Tuesday, April 09, 2013

Imbalanced predictions from imbalanced data set

This time, it is more like a question to you. Any thought and/or idea are more than welcome.

You might know about Machine Learning classifiers (including logistic regression).
It builds a prediction model using training data (most case, historical data), and using the model, it can predict the response of system, or the class.    

It is widely used in wide range of application, such as, image recognition, bioinformatics, marketing (to find the right customers, who will make a purchase), financial firms (to estimate the risk of default) and so on.

However, since the models are trained to maximize the overall accuracy, there will be a problem when we have highly imbalanced data, which is easy to find in reality.

What do we mean by 'imbalanced'?  In data set, most of responses are 0 and very small number of them are 1, in case of binary classification problem.

My current work is about 'descriptive' Accept/Decline(A/D) decision model.
What kind of Acceptance model?

I am working on a simulation model for evaluation of organ allocation policy, SAM (Simulated Allocation Method).

In SAM, there is a A/D model. Why?
Surprisingly more than 50% of times the first candidate (recipient/patient) says "No, I am not going to take that organ. I am going to wait for better one." The offer keeps going to the next and next candidates until one of candidates says 'Yes' or OPO(Organ Procurement  Organization) gives up.

So, it is important to know who would say 'Yes' and takes the organ in simulation.
That's why we are working on a descriptive model rather than a prescriptive model.

Imbalanced data :  Since the offer is going only up to the first Yes, the most of responses (Y/N or A/D) in the data set are 'No's.   Ex) N, N, N, N, N, Y (Stop)

Using this imbalanced data (we have a case of 19.5:1 ratio), any kind of prediction model would ignore the minority label (Y). Our predictor will be very accurate on predicting the majority but very poor at predicting the minority. And, even a dumb predictor that predicts everything as NO can hit a high (around 95 %) accuracy.

Of cause, there are several techniques to correct this imbalance and new measures instead of just % accuracy. Under sampling, over sampling, and different error cost can be used. What All of them do is emphasizing the minority. Ok, by doing so, we will get a prediction model which is somewhat good at predicting both the majority and minority.  You can find a lot of literatures dealing with these techniques.

The problem comes here. Since our model was built using the technique of emphasizing minority, our model has higher tendency of predicting minority label (Y) than it should.
Earlier, I said we have 19.5 No labels per one Yes label. but, by using these technique we are predicting about 3~4 times more Yes labels; the predicted label ratio becomes about 6:1.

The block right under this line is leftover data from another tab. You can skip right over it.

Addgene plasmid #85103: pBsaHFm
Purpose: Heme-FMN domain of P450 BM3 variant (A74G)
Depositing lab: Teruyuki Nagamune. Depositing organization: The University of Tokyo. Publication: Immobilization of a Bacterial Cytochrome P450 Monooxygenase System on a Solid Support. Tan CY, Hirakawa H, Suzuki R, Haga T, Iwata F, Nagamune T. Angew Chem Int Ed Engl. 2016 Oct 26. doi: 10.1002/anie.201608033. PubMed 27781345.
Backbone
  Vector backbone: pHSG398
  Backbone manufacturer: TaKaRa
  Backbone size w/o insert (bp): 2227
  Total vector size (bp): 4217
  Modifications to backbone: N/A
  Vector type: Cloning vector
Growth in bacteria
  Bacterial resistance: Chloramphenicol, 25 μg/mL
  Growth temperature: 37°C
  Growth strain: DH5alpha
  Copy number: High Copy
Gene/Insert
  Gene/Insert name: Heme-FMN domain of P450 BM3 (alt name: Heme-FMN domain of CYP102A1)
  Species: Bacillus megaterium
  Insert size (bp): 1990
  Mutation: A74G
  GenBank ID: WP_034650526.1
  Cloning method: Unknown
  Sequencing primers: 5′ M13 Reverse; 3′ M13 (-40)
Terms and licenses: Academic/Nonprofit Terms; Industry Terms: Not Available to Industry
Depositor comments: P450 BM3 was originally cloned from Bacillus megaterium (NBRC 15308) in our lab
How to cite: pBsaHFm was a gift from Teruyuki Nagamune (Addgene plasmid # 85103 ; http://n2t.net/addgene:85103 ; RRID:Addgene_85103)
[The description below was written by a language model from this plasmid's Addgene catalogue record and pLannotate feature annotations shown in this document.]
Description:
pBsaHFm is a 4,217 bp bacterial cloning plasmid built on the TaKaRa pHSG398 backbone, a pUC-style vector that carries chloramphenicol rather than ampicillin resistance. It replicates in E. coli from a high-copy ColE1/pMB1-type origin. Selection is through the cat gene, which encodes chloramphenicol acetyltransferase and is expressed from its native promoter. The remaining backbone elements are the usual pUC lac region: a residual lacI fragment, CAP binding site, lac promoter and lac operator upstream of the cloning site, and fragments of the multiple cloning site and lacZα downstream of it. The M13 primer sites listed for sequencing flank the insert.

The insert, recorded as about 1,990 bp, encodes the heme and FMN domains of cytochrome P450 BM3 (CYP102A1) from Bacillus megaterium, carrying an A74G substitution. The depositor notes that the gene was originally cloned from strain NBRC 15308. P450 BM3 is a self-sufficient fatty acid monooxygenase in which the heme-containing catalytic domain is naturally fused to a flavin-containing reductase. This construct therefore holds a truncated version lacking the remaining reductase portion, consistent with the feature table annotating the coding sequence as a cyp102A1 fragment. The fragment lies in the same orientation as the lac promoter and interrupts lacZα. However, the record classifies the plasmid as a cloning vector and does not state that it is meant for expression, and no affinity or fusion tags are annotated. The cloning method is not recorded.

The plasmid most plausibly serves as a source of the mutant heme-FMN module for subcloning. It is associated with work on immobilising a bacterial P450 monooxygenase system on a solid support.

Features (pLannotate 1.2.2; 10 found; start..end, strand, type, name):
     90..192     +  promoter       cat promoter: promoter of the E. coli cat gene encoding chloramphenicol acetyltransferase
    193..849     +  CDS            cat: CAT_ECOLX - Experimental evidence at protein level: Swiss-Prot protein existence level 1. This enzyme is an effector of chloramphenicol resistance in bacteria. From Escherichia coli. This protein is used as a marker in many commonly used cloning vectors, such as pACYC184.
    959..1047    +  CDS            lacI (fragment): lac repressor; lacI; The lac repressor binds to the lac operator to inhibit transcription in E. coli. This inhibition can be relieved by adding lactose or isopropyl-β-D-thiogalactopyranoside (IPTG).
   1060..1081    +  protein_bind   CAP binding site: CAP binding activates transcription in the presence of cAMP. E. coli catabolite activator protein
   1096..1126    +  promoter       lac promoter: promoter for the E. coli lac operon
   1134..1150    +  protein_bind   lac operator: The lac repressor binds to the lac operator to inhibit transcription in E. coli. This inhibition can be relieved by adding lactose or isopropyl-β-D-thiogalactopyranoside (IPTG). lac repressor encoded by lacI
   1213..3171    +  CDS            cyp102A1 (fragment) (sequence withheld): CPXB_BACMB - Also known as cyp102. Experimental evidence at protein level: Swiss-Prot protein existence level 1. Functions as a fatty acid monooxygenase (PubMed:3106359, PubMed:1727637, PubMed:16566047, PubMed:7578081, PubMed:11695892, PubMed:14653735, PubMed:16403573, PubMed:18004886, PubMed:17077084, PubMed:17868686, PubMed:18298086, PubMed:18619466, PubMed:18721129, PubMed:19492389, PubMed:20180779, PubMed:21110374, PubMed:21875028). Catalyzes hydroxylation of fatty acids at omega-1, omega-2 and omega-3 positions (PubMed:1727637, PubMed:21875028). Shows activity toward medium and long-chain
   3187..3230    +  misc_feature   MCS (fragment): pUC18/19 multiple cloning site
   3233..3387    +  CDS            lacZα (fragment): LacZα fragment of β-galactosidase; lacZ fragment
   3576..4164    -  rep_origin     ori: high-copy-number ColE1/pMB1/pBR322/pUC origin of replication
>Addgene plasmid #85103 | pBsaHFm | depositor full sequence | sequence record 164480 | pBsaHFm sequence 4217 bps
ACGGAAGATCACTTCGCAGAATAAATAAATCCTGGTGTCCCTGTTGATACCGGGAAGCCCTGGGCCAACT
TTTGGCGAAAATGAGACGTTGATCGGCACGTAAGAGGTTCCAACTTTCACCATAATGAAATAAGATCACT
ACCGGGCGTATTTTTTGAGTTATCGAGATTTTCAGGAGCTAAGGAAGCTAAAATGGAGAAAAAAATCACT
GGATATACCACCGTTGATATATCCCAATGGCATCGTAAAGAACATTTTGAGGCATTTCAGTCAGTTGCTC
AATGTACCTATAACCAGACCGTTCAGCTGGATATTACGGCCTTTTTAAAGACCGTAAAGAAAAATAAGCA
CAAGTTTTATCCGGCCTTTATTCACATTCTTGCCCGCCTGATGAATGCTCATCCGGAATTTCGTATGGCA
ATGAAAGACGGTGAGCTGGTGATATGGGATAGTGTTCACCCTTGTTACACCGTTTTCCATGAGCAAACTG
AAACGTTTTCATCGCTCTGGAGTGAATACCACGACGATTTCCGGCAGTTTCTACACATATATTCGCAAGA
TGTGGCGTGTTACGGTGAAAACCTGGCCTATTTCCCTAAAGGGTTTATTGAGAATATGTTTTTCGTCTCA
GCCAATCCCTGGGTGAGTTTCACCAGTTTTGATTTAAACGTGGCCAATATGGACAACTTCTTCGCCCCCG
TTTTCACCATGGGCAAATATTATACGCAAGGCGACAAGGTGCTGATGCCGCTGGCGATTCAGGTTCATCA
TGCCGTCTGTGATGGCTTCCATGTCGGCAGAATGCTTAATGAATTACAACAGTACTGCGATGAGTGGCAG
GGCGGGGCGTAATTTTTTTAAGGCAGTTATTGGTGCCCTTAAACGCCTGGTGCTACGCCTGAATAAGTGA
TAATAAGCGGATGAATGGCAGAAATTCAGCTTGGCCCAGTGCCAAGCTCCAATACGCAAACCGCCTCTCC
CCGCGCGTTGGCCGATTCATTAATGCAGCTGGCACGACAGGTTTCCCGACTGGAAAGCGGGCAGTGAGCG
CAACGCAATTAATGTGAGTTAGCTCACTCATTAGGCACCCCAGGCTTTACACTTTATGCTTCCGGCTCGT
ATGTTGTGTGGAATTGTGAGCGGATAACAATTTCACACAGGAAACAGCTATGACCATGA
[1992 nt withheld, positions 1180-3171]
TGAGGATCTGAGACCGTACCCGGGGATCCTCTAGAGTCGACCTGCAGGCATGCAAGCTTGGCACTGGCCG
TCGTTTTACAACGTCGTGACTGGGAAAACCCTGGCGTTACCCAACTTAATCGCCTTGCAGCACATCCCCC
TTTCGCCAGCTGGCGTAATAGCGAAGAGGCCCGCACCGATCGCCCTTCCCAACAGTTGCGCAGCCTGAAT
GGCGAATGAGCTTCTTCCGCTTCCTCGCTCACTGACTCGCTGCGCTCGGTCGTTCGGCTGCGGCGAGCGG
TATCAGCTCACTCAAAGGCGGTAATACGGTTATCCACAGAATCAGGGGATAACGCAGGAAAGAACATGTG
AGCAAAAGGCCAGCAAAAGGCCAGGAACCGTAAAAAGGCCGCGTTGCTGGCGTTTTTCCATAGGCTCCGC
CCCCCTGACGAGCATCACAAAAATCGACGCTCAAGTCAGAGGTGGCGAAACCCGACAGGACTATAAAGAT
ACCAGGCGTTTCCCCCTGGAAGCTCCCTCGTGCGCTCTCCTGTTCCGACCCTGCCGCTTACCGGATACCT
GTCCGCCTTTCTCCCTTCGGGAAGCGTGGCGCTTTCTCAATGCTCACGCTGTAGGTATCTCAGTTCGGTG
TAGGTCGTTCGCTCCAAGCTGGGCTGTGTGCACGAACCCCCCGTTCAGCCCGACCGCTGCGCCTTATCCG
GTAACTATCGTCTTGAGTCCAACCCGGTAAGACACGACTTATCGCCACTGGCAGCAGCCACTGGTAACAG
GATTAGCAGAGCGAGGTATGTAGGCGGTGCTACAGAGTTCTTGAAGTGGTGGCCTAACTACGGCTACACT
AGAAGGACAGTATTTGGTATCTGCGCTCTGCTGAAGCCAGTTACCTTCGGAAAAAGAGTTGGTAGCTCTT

This emphasized prediction model might be fine for some purposes, like marketing. When the firm send out their catalogs, they may use a prediction model to find customers who will buy the product thru catalog.  It doesn't matter the firm send out more catalogs than the real purchases.

But, some applications, it is important to predict the labels(responses) with the right proportion.
We are developing an evaluation method which is specified to our problem. But it will not work for general cases. (If you are interested in my current work, come to Chicago in June, @INFORM healthcare conference ^^)

And, I could not find a literature which tells me what to do with this model with emphasized tendency.

What can we do with imbalanced data when the distorted tendency is not good for the problem?


  1. One of my friends complained that he cannot post a comment on my blog.
    If you have a problem to post your comment, please let me know, thru email or twitter.

  2. My first thought is to ask why, in the context of your problem, it is important to know who will accept an organ. I suspect it has to do with the probability an organ goes to waste. If you can turn that into expected costs for false positives and false negatives, you can firm an expected cost function for prediction error and look for the fur that minimizes it over the training sample.

  3. Thanks for the comment, Paul. I didn't explain enough why who will accept an organ is important. It is because the LYFT(Life Years gained from Transplant) depends on the matching characteristics of donor/patient. We want to find at least similar patients to the real patients who accepted, in terms of characteristics.
    And, Of course, discard rate is one of the most important statistics here. But, we exclude the discard cases here because discard happens when OPO gives up. Unfortunately, I don't have any idea on how they decides when to give up.
    You idea of costs for false negative and false positive is great. However, we don't know how much the costs should be. And, out client don't know either.